Redlining is the practice of restricting or denying access to services in a spatially defined area. Typically, redlining refers to the practice of restricting access to financial service products, such as mortgages, to residents of minority areas. The term arose from urban activists in Chicago in the 1960s in response to the literal practice by banks of drawing red lines on local maps to demarcate minority areas to which lending should be curtailed. Until the Fair Housing Act of 1968, this practice was legal and commonly used as a way to minimise the real or perceived risk of lending in these areas. Because minority areas are correlated socio-economic risk factors, they also tend to be correlated with financial risk. Current research has attempted to identify whether lenders differentiate supply of credit due exclusively to financial risk or due to racial factors.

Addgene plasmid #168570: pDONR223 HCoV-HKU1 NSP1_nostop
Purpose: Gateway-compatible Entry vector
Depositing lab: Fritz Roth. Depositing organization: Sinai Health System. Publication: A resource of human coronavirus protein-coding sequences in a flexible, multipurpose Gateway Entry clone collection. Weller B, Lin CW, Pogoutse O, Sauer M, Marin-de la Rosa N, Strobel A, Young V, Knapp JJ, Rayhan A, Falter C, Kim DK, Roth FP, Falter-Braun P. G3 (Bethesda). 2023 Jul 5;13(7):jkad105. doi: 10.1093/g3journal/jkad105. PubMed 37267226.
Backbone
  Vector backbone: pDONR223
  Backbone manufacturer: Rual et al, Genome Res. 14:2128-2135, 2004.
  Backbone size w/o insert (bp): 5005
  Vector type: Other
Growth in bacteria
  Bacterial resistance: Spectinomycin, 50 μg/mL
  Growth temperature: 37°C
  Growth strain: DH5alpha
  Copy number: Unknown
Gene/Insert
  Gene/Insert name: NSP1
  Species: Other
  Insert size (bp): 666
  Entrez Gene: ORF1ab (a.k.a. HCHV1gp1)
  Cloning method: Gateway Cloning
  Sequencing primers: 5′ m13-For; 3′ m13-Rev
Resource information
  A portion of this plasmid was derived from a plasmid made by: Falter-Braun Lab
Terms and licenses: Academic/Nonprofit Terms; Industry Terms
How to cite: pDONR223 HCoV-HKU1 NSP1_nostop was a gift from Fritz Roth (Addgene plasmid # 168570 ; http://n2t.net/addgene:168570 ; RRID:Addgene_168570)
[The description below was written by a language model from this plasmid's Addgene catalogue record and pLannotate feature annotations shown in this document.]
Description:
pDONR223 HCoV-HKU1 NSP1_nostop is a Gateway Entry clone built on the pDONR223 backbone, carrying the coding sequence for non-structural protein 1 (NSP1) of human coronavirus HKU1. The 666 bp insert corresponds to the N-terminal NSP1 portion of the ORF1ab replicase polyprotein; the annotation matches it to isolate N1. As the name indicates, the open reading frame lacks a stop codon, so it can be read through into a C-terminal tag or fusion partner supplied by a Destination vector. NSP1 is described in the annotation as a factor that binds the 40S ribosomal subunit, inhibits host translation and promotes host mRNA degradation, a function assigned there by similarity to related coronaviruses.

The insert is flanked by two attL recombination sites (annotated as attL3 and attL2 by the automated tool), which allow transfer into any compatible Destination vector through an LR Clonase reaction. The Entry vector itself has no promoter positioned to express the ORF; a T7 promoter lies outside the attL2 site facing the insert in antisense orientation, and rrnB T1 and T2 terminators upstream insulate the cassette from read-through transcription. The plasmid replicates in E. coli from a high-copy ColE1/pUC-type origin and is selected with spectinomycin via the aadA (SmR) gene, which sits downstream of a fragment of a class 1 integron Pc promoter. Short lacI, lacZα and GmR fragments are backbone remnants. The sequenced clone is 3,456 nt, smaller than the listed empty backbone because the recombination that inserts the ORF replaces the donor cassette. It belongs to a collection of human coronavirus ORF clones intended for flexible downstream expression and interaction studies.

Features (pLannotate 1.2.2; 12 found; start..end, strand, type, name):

|This chapter was published in: Steven N. Durlauf & Lawrence E. Blume (ed.) , , pages , 2010, 4th quarter update.|
|This item is provided by Palgrave Macmillan in its series The New Palgrave Dictionary of Economics with number v:4:year:2010:doi:3840.|
|Contact details of provider:|| Web page: http://www.palgrave-journals.com/ |
|Order Information:|| Web: http://www.dictionaryofeconomics.com/help/faq#_Toc198623697 Email: |
When requesting a correction, please mention this item's handle: RePEc:pal:dofeco:v:4:year:2010:doi:3840. See general information about how to correct material in RePEc.
For technical questions regarding this item, or to correct its authors, title, abstract, bibliographic or download information, contact: (Sheeja Sanoj)
If references are entirely missing, you can add them using this form.